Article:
OCC highlights cyber, third party, and compliance as key risks facing banks
Last week the Office of the Comptroller of the Currency (OCC) released their Semiannual Risk Perspective report. The report looks at risks facing national banks and federal savings associations in the first half of 2017, including trends in key risks and threats to financial institutions. Highlights from the report include:
Operational risk. The OCC says banks are challenged by the increasing complexity of cybersecurity threats, the use of third-party service providers, and increasing concentrations in third party service providers for some critical operations.
Among the recommendations: “It is important for banks to have a well-established and tested response plan if a cyber breach occurs. Bank management should clearly designate appropriate personnel for key response mechanisms, which include public affairs, operations, legal, service providers, law enforcement, and other government entities.”
On third party risk management: “While the number of concerns relating to banks’ third-party risk management practices is declining as banks implement more effective processes to address supervisory concerns, banks’ increasing use of third-party service providers and the Semiannual Risk Perspective, Fall 2017 emergence of new products and services offered through financial technology companies or other industry collaborations warrant heightened supervisory focus.”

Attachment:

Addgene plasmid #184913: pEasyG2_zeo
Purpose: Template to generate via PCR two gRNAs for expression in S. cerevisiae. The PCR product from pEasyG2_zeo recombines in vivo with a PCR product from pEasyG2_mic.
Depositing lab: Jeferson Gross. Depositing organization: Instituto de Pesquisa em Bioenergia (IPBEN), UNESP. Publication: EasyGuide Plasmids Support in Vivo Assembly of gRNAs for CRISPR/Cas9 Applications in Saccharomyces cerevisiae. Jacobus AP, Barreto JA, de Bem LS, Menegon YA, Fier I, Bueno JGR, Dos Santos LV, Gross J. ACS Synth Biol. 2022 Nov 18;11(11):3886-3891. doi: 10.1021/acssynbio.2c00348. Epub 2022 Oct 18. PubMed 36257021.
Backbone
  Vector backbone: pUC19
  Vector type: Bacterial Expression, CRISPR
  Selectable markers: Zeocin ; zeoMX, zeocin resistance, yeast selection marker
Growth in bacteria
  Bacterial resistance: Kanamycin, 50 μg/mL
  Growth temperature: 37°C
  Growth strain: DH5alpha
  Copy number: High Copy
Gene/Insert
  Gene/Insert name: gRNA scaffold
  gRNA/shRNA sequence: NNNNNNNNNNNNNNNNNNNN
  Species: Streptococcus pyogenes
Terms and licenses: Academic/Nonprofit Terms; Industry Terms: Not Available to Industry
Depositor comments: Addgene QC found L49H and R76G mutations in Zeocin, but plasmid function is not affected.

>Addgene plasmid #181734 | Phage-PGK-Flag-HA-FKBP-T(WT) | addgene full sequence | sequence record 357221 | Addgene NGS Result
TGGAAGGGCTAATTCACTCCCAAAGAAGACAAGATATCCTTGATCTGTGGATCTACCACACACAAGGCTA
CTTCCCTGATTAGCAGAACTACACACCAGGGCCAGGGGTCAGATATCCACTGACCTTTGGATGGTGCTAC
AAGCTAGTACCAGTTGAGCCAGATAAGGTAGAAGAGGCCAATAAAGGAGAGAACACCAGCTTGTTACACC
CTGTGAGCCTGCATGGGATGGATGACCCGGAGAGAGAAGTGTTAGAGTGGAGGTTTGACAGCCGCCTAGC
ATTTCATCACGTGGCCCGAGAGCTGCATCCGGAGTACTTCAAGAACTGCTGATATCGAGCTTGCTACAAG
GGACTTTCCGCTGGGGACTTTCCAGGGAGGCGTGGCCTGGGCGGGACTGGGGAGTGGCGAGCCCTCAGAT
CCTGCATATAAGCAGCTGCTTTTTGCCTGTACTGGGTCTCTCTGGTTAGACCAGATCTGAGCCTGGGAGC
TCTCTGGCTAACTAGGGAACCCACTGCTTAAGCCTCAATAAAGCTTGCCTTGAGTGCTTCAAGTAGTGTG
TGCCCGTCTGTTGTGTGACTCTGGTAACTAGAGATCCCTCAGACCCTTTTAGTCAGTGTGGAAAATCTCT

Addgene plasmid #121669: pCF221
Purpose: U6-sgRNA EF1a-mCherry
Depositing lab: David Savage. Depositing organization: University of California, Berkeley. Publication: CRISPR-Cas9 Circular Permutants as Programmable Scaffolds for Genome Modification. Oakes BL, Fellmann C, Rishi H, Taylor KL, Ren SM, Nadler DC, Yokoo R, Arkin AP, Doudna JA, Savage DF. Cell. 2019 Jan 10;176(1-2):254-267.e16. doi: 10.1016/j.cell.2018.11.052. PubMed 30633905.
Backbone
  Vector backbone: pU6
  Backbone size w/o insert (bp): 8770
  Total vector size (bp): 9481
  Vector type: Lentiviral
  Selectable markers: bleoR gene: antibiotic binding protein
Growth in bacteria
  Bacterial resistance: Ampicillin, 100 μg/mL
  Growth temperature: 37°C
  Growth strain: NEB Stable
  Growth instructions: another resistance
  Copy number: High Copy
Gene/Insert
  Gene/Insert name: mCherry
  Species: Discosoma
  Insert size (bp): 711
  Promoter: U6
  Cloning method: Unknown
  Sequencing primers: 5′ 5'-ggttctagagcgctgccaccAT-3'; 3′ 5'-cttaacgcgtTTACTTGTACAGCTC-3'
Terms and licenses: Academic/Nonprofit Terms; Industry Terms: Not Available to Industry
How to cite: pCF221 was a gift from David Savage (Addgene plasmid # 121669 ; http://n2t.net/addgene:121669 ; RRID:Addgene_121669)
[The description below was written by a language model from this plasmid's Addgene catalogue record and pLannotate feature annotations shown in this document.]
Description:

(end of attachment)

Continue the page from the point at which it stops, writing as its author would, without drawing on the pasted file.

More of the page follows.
Compliance risk. Risk remains elevated as banks continue to manage money laundering risks and consumer compliance risks. The report says that some of the risk is due to the increasing complexity in consumer compliance regulations.
“BSA/AML compliance risk management remains an area of emphasis as banks are challenged with adopting risk management systems that can keep pace with evolving risks, constraints on resources, changes in business models, and an increasingly complex risk environment,” says the report. It highlights Financial Crimes Enforcement Network’s Beneficial Ownership/Customer Due Diligence regulation coming into effect in 2018, along with mortgage disclosure requirements under the TILA (Truth in Lending Act) and RESPA (Real Estate Settlement Procedures Ac) as well as the new requirements under the HMDA (Home Mortgage Disclosure Act) and MLA (Military Lending Act).
“Banks are expected to have consumer compliance risk management systems commensurate with the risk inherent in their products and services. In some banks, these systems have not kept pace with the increasing complexity of the regulatory and risk environments in which they operate,” says the report.